Fanny and Fanny & Annabelle, written and illustrated by Holly Hobbie
This review originally ran in June of 2010. I found myself thinking Holly Hobbie and Fanny again and decided to run this once more.
If you are a woman over 40, you probably remember the original Holly Hobbie, seen at left. This bonnet wearing, calico loving waif was an iconic part of my childhood, mostly in doll form, although, since American Greetings owned her image, she adorned everything from wall paper to fabric to greeting cards. As an adult I was stunned to learn that Holly Hobbie is a real person, an artist and illustrator and not just an appropriately, adorably named prairie girl. And, her work today is every bit as charming as the character she created so many decades ago. In 1997, Hobbie published the first of many books featuring Toot and Puddle, best friends, opposites and housemates. Toot likes to travel the world, climbing mountains and eating exotic foods while Puddle prefers to stay at home, roaming the forests around Woodcock Pocket, baking, making snowmen and splashing in mud puddles in the Spring.
Hobbie's illustration style is richly detailed, warmly colored and above all else, cozy and comforting, just like her home-loving and roam-loving pigs. She creates worlds that I wish I could walk into in every book. However, as much as I love Toot & Puddle, I am even more enamored of Hobbie's other creation, a creative little girl who is handy with a needle and thread, Fanny. Fanny made my Best Picture Books of 2008 list and I was thrilled when Hobbie wrote a sequel. I was Fanny when I was a kid. I had a sewing box and my mom's old hand crank sewing machine and I would go to town. Making dolls out of pantyhose became popular in the late 1970s and I made myself an orphanage full of six inch tall dolls, as well as an orphanage. As a young architect, a big cardboard box and lots of glue was all I needed. I also made more than one doll like Annabelle, but I am getting ahead of the story...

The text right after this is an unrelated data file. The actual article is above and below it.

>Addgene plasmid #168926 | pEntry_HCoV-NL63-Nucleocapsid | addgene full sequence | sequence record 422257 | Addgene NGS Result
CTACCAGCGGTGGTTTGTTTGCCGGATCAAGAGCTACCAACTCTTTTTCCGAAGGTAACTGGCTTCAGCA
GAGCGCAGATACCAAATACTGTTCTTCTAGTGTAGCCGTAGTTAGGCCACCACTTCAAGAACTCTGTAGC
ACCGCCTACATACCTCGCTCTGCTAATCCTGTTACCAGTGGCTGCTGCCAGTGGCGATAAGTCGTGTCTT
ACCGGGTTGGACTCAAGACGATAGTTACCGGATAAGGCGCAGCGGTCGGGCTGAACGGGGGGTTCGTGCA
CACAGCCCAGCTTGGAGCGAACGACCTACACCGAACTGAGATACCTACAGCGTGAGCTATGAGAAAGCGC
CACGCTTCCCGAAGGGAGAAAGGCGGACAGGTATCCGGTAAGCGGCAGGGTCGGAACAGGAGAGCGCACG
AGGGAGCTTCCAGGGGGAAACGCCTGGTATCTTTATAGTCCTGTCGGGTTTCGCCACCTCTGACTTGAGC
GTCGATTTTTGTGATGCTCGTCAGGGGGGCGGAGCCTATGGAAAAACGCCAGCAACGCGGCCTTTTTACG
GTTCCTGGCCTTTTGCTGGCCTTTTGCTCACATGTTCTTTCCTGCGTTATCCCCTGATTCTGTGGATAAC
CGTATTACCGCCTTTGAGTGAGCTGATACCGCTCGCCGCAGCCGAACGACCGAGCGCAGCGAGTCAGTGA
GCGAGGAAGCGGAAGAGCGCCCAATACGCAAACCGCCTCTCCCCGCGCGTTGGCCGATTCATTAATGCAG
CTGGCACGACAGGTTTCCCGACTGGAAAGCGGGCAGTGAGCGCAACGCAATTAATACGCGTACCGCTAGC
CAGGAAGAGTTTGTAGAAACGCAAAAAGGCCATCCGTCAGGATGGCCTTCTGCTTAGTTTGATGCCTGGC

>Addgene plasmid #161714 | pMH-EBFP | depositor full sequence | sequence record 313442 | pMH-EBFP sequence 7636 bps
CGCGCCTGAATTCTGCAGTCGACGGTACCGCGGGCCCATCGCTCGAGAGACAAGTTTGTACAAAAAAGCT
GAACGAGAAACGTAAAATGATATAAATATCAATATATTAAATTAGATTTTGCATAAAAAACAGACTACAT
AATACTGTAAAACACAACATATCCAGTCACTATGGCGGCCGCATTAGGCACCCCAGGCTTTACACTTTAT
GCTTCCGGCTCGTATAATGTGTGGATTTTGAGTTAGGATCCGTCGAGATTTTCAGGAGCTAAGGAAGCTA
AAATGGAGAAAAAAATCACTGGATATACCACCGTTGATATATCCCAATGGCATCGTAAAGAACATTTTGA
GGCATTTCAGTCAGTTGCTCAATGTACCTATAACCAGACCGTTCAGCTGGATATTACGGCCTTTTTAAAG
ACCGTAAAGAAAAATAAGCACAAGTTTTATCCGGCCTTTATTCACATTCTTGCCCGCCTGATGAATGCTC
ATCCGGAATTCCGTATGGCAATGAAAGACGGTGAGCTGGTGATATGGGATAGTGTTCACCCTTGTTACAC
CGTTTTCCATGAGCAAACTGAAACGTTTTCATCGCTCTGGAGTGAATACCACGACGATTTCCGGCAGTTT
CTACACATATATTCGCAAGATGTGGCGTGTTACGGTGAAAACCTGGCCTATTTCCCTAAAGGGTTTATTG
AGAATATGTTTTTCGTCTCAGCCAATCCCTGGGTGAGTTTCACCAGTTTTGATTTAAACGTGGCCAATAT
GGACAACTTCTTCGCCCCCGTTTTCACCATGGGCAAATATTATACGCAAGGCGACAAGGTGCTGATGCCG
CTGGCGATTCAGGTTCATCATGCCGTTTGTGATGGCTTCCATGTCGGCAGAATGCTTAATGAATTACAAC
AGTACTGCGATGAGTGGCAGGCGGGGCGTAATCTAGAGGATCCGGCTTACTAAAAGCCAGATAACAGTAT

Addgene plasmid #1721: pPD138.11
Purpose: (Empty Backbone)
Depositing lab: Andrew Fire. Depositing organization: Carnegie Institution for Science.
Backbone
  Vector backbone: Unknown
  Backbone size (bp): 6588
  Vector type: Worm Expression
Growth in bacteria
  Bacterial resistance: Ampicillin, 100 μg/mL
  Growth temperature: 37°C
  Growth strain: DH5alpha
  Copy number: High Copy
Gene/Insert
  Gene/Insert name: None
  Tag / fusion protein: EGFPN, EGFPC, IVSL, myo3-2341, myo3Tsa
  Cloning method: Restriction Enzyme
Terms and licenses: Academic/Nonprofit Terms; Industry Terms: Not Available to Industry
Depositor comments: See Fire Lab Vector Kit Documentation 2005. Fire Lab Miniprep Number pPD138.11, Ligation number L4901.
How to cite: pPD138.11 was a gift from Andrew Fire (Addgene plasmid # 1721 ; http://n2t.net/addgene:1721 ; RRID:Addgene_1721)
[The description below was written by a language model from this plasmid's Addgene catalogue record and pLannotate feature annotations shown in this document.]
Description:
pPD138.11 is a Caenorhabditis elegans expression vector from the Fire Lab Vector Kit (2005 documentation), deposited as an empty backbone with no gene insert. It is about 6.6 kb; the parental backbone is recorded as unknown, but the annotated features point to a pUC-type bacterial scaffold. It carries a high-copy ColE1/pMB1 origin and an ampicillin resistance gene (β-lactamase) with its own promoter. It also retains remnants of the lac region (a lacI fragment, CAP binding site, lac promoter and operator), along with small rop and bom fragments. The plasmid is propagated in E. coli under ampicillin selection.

Fanny begins like this, "For her birthday this year, Fanny had her heart set on a Connie doll. She has asked for a Connie for her last birthday and then again for Christmas, too. It was the only kind of doll she wanted." When her mother makes it clear that she will not be buying Fanny a Connie doll ("Because I don't like the way Connie dolls look. They're just too . . . much," her mother - and Hobbie - tactfully responds) Fanny decides to make her own Connie doll. Using her old pink pajama top and yarn, Fanny makes her Connie. But, when she looks at the doll's face, she decides that Connie isn't exactly the best name and she decides to name her Annabelle.
Of course, Fanny's Connie owning friends don't think much of Annabelle or the sewing machine that Fanny gets for her birthday and Fanny begins to have second thoughts about her doll, even going so far as to stick her in a drawer instead of taking her to be like usual. But, things work themselves out. Annabelle is taken out of the drawer and get to play veterinarian while her friends' Connie dolls serve as nurses. The book ends with Fanny making a doll for Annabelle. Fanny and Annabelle try to think up good names but fail. Then then new little doll pipes up and asks to be named Connie. "Hmm," Fanny says, "I'm sure there's never been a Connie like you." The book Fanny comes with an Annabelle paper doll to punch out, as well as a blank paper doll for readers to decorate.
Fanny & Annabelle finds the two friends stuck inside on a rainy day. Fanny decides to write a book called, Annabelle's Adventure. The story, which is about Annabelle's search for the perfect present for her Aunt Sally, takes shape over the course of the book as Fanny takes the occasional break when writer's block interferes. Fanny's book is part of the larger book, Annabelle's story alternating with Fanny's, but following similar paths.
The stories take an interesting turn when Fanny finds a pink envelope containing two $50.00 bills and her story diverges from Annabelle's. However, both books end on a satisfying note and Hobbie proves, once again, that she is as masterful a story teller as she is an illustrator. My only fear, based on my limited experience with the public as a bookseller, is that so few girls play with dolls at the advanced age of 6 or 7 anymore, the age when they are really old enough to truly appreciate Fanny and Fanny & Annabelle. And I'm sure even fewer make their own dolls anymore.
Hopefully Fanny and Fanny & Annabelle will have a long shelf life and inspire many a girl (and her mother?) to pick up the needle and thread and make a doll or two!